There’s much on my mind this week, so much so that I feel I cannot put a finger to the keyboard and have my thoughts not jump from one emotion to the next. I am incredibly overwhelmed this week by all that came and continues to pop up on my Twitter and Facebook accounts. The surges of rape of children, the commonplace gun violence, the caliber of men and women that government, political parties, and voters allow to sit in those wooden parliamentary chambers, my midterms and this impending ICJ question. Whenever I get like this, though, I have friends that I get to sit with and run these questions and concerns by, and this week I chose to put my thoughts out to thaw at the Liberty Hall with a good friend of mine.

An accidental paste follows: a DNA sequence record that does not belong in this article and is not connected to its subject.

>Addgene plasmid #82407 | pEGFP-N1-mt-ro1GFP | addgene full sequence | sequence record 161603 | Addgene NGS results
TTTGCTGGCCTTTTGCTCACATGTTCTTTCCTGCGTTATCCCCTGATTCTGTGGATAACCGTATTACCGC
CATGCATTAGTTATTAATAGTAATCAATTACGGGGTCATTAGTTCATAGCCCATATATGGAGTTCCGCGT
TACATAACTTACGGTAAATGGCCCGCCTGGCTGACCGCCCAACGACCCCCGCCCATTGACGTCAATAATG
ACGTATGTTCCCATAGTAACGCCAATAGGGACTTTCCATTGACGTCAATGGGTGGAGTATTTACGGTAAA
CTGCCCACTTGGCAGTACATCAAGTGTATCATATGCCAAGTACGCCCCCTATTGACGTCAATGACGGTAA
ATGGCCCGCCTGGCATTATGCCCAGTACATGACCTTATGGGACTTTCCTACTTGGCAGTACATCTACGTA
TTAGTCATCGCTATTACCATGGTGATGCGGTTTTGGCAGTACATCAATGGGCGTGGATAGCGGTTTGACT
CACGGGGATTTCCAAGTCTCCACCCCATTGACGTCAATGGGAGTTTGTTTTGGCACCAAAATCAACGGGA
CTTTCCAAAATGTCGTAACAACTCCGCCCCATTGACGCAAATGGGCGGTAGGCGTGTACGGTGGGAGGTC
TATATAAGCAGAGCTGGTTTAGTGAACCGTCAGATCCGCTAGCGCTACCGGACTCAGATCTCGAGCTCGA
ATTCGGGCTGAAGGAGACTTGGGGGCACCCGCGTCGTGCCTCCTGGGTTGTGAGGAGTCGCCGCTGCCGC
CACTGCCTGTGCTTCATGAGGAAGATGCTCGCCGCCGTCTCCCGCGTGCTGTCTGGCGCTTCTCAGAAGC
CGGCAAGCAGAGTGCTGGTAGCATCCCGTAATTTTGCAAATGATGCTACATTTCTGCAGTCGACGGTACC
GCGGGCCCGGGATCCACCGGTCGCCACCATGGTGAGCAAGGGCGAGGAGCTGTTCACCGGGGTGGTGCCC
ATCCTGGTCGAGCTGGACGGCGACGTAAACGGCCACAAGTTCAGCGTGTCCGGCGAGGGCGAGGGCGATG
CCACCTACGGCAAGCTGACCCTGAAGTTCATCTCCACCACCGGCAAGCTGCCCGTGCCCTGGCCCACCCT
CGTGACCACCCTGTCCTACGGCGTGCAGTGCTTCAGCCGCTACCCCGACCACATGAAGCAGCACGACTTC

Now, I don’t know much of the Liberty Hall, but I can tell you that what is left of the estate still has amazing historical value, a vibe of resistance that I can still feel even in its physically dilapidated state. I do hope that I can find one someone who can tell me, without bias, what the time of Garveyism in Belize was like. I want to know what impacts were made by the UNIA movement in Belize at the time and what institutions still stand today as a result of these impacts.
The fact still remains that the Liberty Hall on Barrack Road needs SERIOUS attention in its physical state in order to manifest into the breeding ground for culture, black history, and community centricity that it was envisioned to be. Consider this: Maybe that colonial building that fell into disrepair is a symbolism of where we are as people of African descent, whether marooned or freed after emancipation?
I end with a question posed in the final paragraph of the October 6th editorial of the Amandala, “The question is, to repeat: were we betrayed?”